KIMS, CEDIA, and HS-CEDIA immunoassays are inadequately sensitive for detection of benzodiazepines in urine from patients treated for chronic pain.




Patients treated for chronic pain may frequently undergo urine drug testing to monitor medication compliance and detect undisclosed prescribed or illicit drug use. Due to the increasing use and abuse of benzodiazepines, this class of medications is often included in drug screening panels. However, immunoassay-based methods lack the requisite sensitivity for detecting benzodiazepine use in this population primarily due to their poor cross-reactivity with several major urinary benzodiazepine metabolites. A High Sensitivity Cloned Enzyme Donor Immunoassay (HS-CEDIA), in which beta-glucuronidase is added to the reagent, has been shown to perform better than traditional assays, but its performance in patients treated for chronic pain is not well characterized.


To determine the diagnostic accuracy of HS-CEDIA, as compared to the Cloned Enzyme Donor Immunoassay (CEDIA) and Kinetic Interaction of Microparticles in Solution (KIMS) screening immunoassays and liquid chromatography-tandem mass spectrometry (LC-MS/MS), for monitoring benzodiazepine use in patients treated for chronic pain.


A study of the diagnostic accuracy of urine benzodiazepine immunoassays.


The study was conducted at an academic tertiary care hospital with a clinical laboratory that performs urine drug testing for monitoring medication compliance in pain management.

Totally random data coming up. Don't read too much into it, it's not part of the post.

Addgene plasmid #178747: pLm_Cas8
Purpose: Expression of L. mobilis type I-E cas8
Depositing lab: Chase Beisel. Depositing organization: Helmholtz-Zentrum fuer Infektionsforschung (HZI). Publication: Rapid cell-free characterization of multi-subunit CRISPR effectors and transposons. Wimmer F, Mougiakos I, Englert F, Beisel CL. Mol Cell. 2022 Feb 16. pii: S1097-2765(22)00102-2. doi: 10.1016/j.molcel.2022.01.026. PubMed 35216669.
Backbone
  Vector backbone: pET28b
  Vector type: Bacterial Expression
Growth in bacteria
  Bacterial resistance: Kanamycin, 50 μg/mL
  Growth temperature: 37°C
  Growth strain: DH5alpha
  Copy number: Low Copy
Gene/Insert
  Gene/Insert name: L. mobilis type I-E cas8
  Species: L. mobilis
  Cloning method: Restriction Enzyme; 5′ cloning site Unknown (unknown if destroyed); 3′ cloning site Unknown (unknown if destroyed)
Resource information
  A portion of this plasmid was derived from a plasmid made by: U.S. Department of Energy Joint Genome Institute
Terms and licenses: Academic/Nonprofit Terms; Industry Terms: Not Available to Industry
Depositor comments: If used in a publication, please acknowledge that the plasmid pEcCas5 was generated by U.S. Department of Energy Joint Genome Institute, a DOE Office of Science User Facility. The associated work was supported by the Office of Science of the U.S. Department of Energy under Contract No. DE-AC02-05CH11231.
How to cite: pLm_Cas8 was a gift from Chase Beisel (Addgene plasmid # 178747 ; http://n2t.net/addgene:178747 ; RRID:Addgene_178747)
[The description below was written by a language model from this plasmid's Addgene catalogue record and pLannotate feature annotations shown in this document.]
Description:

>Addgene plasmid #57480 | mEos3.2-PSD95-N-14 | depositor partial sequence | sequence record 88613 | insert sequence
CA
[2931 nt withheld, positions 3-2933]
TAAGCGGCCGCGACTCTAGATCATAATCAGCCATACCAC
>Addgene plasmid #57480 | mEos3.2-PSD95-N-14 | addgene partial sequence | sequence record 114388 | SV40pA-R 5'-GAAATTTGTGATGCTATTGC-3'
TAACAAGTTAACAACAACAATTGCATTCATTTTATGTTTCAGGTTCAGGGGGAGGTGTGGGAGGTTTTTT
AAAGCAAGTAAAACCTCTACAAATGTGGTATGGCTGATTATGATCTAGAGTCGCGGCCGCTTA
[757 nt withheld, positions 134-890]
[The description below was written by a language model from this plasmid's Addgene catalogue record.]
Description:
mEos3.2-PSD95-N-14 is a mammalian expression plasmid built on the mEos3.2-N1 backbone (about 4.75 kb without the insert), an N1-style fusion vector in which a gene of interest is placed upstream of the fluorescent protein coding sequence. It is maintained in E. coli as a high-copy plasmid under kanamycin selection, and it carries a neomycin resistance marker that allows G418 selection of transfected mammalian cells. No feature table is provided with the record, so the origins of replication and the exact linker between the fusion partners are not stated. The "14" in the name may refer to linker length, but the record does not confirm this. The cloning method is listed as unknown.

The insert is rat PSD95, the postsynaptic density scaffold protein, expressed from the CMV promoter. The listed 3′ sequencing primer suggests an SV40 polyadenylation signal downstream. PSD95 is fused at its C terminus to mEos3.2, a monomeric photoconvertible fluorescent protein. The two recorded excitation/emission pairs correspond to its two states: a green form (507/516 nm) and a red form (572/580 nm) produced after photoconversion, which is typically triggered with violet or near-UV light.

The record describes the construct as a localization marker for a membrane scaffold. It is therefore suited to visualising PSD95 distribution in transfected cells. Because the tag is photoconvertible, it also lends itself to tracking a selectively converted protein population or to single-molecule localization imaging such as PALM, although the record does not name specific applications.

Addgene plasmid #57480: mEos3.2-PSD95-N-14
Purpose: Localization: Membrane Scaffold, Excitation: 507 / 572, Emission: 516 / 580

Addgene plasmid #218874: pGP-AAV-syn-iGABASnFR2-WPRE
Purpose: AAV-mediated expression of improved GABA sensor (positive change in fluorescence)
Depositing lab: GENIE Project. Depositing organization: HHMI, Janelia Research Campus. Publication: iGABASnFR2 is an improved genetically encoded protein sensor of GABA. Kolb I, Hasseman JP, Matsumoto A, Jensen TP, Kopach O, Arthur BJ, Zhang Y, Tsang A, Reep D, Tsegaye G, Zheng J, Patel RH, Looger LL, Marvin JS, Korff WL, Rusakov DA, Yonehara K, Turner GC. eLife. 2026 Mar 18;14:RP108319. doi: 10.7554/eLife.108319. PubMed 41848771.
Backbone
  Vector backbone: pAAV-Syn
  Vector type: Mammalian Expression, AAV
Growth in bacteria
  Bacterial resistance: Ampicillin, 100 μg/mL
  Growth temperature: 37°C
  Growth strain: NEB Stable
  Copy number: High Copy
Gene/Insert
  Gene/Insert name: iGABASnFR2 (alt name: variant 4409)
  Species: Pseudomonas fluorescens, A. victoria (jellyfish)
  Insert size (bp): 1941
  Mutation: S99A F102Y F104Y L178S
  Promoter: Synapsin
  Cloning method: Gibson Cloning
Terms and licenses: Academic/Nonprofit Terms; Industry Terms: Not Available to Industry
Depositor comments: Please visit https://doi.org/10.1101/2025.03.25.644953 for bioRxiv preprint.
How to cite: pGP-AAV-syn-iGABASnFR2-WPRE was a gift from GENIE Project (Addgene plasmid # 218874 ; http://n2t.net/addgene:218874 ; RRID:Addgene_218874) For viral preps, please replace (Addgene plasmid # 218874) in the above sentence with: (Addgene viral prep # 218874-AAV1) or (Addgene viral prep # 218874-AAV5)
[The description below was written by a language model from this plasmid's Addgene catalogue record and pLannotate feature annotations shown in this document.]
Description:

A total of 299 urine specimens from patients treated for chronic pain were screened for the presence of benzodiazepines using the HS-CEDIA, CEDIA, and KIMS assays. The sensitivity and specificity of the screening assays were determined using the LC-MS/MS results as the reference method.


Of the 299 urine specimens tested, 141 (47%) confirmed positive for one or more of the benzodiazepines/metabolites by LC-MS/MS. All 3 screens were 100% specific with no false-positive results. The CEDIA and KIMS sensitivities were 55% (78/141) and 47% (66/141), respectively. Despite the relatively higher sensitivity of the HS-CEDIA screening assay (78%; 110/141), primarily due to increased detection of lorazepam, it still missed 22% (31/141) of benzodiazepine-positive urines. The KIMS, CEDIA, and HS-CEDIA assays yielded accuracies of 75%, 79%, and 90%, respectively, in comparison with LC-MS/MS.


This study was limited by its single-site location and the modest size of the urine samples utilized.


While the HS-CEDIA provides higher sensitivity than the KIMS and CEDIA assays, it still missed an unacceptably high percentage of benzodiazepine-positive samples from patients treated for chronic pain. LC-MS/MS quantification with enzymatic sample pretreatment offers superior sensitivity and specificity for monitoring benzodiazepines in patients treated for chronic pain.